Alan Watts wasn’t just on acid, but that part’s okay, too.

While listening to Peter Bjorn & John’s Writer’s Block album today, I began to ponder my own bouts of the ailment. If you are like me and haven’t listened to an entire album of something since the dawn of Pandora, you might not know that the first track of this album is a :16 tribute to the silent void that fills the brain when writer’s block hits.

That, quietest of woes that plagues the author.

It got me thinking. On words. On addictions. How some people have addictive personalities, and I never thought of myself in that way. I don’t cling to the typical drugs or alcohol, but everyone has their vice, I believe. For me, that vice is words (and, maybe, coffee). Or, to put it a different way, noise.

Do you know what silence does to a busy mind? It’s torturous. So unbearable that without some form of white noise, it can feel as if you’re losing your mind altogether.

And yet, Alan Watts, my most favorite of philosophers, prescribes that very thing. Prescribed. Past tense. I’m sorry, but for me, he’s still very much alive. I listen to him often; at times, I even listen to him every day.

We crave noise. We crave thoughts. We need to think in order to make sense of anything. In order to feel like we are doing something, being something. We think so fluidly and so loudly that we fail to hear what’s happening around us. We only hear ourselves, and then, when others are talking, or when nature is talking, we cannot comprehend what is being said to us.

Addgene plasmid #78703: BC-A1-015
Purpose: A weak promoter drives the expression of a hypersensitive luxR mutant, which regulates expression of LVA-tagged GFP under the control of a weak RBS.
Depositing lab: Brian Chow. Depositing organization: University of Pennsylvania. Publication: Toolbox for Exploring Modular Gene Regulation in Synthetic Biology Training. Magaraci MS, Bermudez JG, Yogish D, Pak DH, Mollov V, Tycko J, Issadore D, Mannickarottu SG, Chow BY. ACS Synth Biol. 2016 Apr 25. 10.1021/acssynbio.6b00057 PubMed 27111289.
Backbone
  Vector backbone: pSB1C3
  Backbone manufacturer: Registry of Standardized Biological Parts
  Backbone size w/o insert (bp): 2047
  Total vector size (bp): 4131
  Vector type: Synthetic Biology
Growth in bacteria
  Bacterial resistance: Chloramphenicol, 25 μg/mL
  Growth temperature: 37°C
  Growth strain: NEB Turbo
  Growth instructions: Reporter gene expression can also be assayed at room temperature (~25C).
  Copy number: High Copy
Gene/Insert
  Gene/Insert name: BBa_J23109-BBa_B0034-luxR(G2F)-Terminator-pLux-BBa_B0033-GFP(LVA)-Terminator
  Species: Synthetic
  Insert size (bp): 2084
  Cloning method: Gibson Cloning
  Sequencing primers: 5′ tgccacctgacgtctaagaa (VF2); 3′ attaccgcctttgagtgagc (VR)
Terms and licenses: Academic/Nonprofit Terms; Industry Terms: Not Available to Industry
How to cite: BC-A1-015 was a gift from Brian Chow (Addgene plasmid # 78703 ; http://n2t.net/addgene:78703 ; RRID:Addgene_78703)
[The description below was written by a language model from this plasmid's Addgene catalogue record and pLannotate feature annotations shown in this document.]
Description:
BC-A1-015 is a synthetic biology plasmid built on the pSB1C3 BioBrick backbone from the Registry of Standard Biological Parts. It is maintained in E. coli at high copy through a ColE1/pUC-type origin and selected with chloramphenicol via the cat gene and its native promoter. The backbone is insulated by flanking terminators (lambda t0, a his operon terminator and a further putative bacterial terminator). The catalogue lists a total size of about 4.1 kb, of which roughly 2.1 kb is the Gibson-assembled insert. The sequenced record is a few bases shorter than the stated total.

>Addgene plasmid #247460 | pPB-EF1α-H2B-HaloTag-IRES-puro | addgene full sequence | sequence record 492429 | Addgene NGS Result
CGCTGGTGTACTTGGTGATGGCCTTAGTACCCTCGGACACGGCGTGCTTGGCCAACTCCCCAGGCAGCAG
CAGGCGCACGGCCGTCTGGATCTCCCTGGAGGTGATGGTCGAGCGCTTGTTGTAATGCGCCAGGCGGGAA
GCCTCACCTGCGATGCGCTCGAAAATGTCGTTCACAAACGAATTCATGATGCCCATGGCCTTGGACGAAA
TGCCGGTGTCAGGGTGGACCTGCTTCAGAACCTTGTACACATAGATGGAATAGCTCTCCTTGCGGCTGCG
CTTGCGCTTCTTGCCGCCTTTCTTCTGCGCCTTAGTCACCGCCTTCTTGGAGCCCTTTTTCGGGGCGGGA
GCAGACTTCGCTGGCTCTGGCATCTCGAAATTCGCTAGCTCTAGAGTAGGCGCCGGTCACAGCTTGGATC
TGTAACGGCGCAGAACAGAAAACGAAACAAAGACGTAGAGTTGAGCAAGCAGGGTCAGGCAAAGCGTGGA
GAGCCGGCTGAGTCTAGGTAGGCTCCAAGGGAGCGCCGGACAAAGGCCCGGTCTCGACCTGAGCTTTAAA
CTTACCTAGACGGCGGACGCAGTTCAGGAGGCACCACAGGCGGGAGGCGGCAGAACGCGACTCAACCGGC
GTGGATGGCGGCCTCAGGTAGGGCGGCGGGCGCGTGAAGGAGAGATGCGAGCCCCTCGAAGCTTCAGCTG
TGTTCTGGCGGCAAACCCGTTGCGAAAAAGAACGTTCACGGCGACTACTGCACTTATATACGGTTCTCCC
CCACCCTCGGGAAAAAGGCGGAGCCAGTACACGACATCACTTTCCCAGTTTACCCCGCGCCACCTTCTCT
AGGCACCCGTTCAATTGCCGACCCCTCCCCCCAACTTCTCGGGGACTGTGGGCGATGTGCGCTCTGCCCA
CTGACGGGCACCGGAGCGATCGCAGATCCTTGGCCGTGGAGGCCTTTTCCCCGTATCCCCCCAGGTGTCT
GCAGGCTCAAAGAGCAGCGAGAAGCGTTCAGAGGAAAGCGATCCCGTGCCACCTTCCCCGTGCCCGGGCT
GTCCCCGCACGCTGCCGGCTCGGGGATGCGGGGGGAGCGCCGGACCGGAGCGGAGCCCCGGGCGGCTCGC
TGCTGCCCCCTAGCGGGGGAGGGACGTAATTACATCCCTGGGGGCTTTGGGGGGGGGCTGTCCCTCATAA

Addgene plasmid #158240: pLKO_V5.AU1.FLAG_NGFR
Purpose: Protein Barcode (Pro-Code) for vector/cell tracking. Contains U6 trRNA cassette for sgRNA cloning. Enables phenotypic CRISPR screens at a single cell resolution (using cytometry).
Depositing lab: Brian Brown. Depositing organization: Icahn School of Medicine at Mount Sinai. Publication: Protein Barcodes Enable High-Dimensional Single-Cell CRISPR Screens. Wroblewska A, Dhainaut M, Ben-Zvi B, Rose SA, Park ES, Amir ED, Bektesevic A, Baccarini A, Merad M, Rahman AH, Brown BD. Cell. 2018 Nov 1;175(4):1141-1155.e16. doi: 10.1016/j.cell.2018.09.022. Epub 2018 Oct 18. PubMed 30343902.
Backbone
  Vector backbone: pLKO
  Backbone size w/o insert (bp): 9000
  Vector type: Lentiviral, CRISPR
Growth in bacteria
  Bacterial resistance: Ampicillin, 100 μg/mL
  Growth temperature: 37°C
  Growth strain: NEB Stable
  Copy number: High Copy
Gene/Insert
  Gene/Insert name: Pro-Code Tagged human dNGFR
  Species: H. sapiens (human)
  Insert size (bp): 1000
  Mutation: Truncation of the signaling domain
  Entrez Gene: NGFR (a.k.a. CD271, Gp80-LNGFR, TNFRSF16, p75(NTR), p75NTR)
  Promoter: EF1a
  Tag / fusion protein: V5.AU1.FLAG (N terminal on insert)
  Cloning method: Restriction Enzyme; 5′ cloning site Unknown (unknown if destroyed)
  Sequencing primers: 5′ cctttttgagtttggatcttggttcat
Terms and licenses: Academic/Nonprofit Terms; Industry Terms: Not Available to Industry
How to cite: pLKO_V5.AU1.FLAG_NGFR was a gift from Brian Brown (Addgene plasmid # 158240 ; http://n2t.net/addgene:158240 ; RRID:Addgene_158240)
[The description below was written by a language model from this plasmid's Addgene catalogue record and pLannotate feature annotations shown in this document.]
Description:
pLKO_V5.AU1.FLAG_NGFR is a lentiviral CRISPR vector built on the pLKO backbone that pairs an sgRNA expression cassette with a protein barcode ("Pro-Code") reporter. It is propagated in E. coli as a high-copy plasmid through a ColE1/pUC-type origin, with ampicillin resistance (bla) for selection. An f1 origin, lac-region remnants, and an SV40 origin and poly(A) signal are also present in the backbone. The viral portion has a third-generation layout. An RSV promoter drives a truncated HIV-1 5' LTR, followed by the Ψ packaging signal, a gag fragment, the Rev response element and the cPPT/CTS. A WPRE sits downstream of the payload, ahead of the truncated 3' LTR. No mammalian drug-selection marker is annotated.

If we look at writer’s block, or silence, if you will, as less of a bad, scary, tortuous thing, maybe we could start to see what it truly is. Peaceful. It’s a sense of ease, a chance to be free of noise. A means of listening rather than talking. Not listening to respond, but listening to hear, truly hear what is being said to us. If we can do that, perhaps we’ll begin to understand.

“To look at life without words is not to lose the ability to form words- to think, remember, and plan. To be silent is not to lose your tongue. On the contrary, it is only through silence that one can discover something new to talk about. One who talked incessantly, without stopping to look and listen, would repeat himself ad nauseam.
It is the same with thinking, which is really silent talking. It is not, by itself, open to the discovery of anything new, for its only novelties are simply arrangements of old words and ideas.”